Opinion

Why Putin’s Warplanes Are Penetrating European Airspace

Russia
Russian military planes fly above the Kremlin, with the Ivan the Great Bell Tower seen in the foreground, during the Victory Day parade in Moscow’s Red Square on May 9, 2014. Tatyana Makeyeva/Reuters

As a U.S. Army Stryker convoy crossed from Lithuania to Poland on March 24 —within about 12 miles of the Russian enclave of Kaliningrad—nearby NATO warplanes scrambled to intercept Russian bombers and fighters over the Baltic Sea.

While neither Washington nor Moscow has suggested the parallel timing of the Russian flyby with the U.S. convoy was anything more than a coincidence, the physical proximity of the two nearly simultaneous events highlights the back-and-forth posturing of Russian and NATO military forces in the region.

On Tuesday, U.S. Army soldiers from Iron Troop, 3rd Squadron, 2nd Cavalry Regiment were on the fourth day of a 1,100-mile trek from Estonia to Germany called Operation Dragoon Ride. The convoy comprises U.S. Army units throughout the region and is meant to show NATO’s commitment to its eastern allies in the wake of the Ukraine conflict.

While Iron Troop was parked at a static display in the parking lot of a supermarket in Marijampolė, Lithuania, NATO quick reaction aircraft (QRA) were being scrambled from a Lithuanian air base to intercept Russian warplanes off neighboring Latvia’s coast.

The two Russian Tu-22M Backfire bombers and two Su-27 Flanker fighter jets, which were in international airspace, were flying without their transponders on and were not talking with air traffic control, a military official told The Daily Signal. Additionally, the TU-22M bombers were moving at supersonic speed.

Though not technically illegal, these actions put other aircraft at risk and are considered by pilots and military officials to be unusual and provocative.

“I can’t speculate as to why the Russian aircraft failed to follow proper procedures,” said Lieutenant. Commander Frank Magallon, a spokesman for U.S. European Command, in an email to The Daily Signal. “[B]ut the QRA conducted a highly professional intercept.”

The Russian Ministry of Foreign Affairs did not immediately respond to a request for comment.

According to Magallon, Danish and Italian fighter jets intercepted the four Russian warplanes around 8 a.m. on March 24, escorting them to Kaliningrad, which is nestled between Lithuania and Poland on the Baltic Sea.

As part of the intercept, Italian Eurofighters launched from Šiauliau Air Base, Lithuania—about 100 miles from where the Dragoon Ride convoy was located at the time.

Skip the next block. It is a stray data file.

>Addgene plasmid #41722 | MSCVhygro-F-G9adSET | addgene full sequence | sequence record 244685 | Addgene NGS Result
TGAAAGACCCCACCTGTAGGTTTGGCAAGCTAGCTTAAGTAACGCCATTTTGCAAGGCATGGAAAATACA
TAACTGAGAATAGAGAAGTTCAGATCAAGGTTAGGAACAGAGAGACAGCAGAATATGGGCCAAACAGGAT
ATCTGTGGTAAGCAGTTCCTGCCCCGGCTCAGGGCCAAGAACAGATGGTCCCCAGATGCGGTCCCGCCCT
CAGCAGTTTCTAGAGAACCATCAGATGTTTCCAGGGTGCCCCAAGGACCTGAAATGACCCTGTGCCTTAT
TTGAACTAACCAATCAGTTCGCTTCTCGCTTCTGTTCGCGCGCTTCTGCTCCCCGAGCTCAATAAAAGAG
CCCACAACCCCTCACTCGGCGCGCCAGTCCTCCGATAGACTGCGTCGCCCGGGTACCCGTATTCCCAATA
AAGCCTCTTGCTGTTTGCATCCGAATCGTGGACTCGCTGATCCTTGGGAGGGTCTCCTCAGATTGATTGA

“NATO remains vigilant,” Magallon said, “and all the measures they are taking are defensive and in line with our international obligations.”

Regional tensions between Russia and NATO have been steadily escalating in Europe, manifesting in a series of recent military exercises and weapons deployments by both sides.

“Russian heavy bombers flew more out-of-area patrols in 2014 than in any year since the Cold War,” said Admiral William Gortney, commander of U.S. Northern Command, in testimony before the Senate Armed Services Committee on March 12. He added that the uptick was a political message to NATO.

“While these patrols serve a training function for Russian air crews, some are clearly intended to underscore Moscow’s global reach and communicate its displeasure with Western policies, particularly with regard to Ukraine,” Gortney said.

Last week, Russia launched snap military exercises in the Arctic and across Russia, which were meant to test the readiness of Russia’s Northern Fleet, according to the Kremlin. The exercises also included the deployment of Iskander missiles to the Kaliningrad region, as well as Tu-22M bombers to the breakaway region of Crimea.

Both the Iskander missiles and the Tu-22M bombers are designed to carry nuclear weapons.

Adding to the tension, Russia’s ambassador to Denmark, Mikhail Vanin, said in an interview published last Saturday that Danish warships would be targeted by Russian nuclear weapons if Denmark agreed to join NATO’s missile defense shield.

Underscoring a pervasive worry throughout the Baltic countries, Estonian Prime Minister Taavi Rõivas warned last month that Russia’s actions in Ukraine were a game-changer for European security.

“Russia’s aggression in Ukraine has fundamentally changed the security situation in the whole of Europe, and NATO has responded to it with higher readiness,” Rõivas said at a February 13 meeting with General Philip Breedlove, NATO’s supreme allied commander in Europe, according to an Estonian government statement.

The U.S. and NATO say Russia is sending supplies, weapons and troops into Ukrainian territory to support pro-Russian separatists. The Kremlin denies assisting the separatists.

While the Ukraine cease-fire continues to hold despite daily fighting, a former NATO top official recently said the Russian security threat extends beyond Ukraine’s borders.

“This is not about Ukraine. Putin wants to restore Russia to its former position as a great power,” said Anders Fogh Rasmussen, a former NATO secretary-general, in a February 5 interview with The Telegraph.

“There is a high probability that he will intervene in the Baltics to test NATO’s Article V,” he added.

Article V of NATO’s charter directs the alliance to collectively retaliate against an attack on a member nation. The only time Article V has been invoked was in response to the September 11, 2001, terrorist attacks on the U.S.

Nolan Peterson, a former special operations pilot and a combat veteran of Iraq and Afghanistan, is The Daily Signal’s foreign correspondent based in Ukraine. This article first appeared on the Daily Signal website.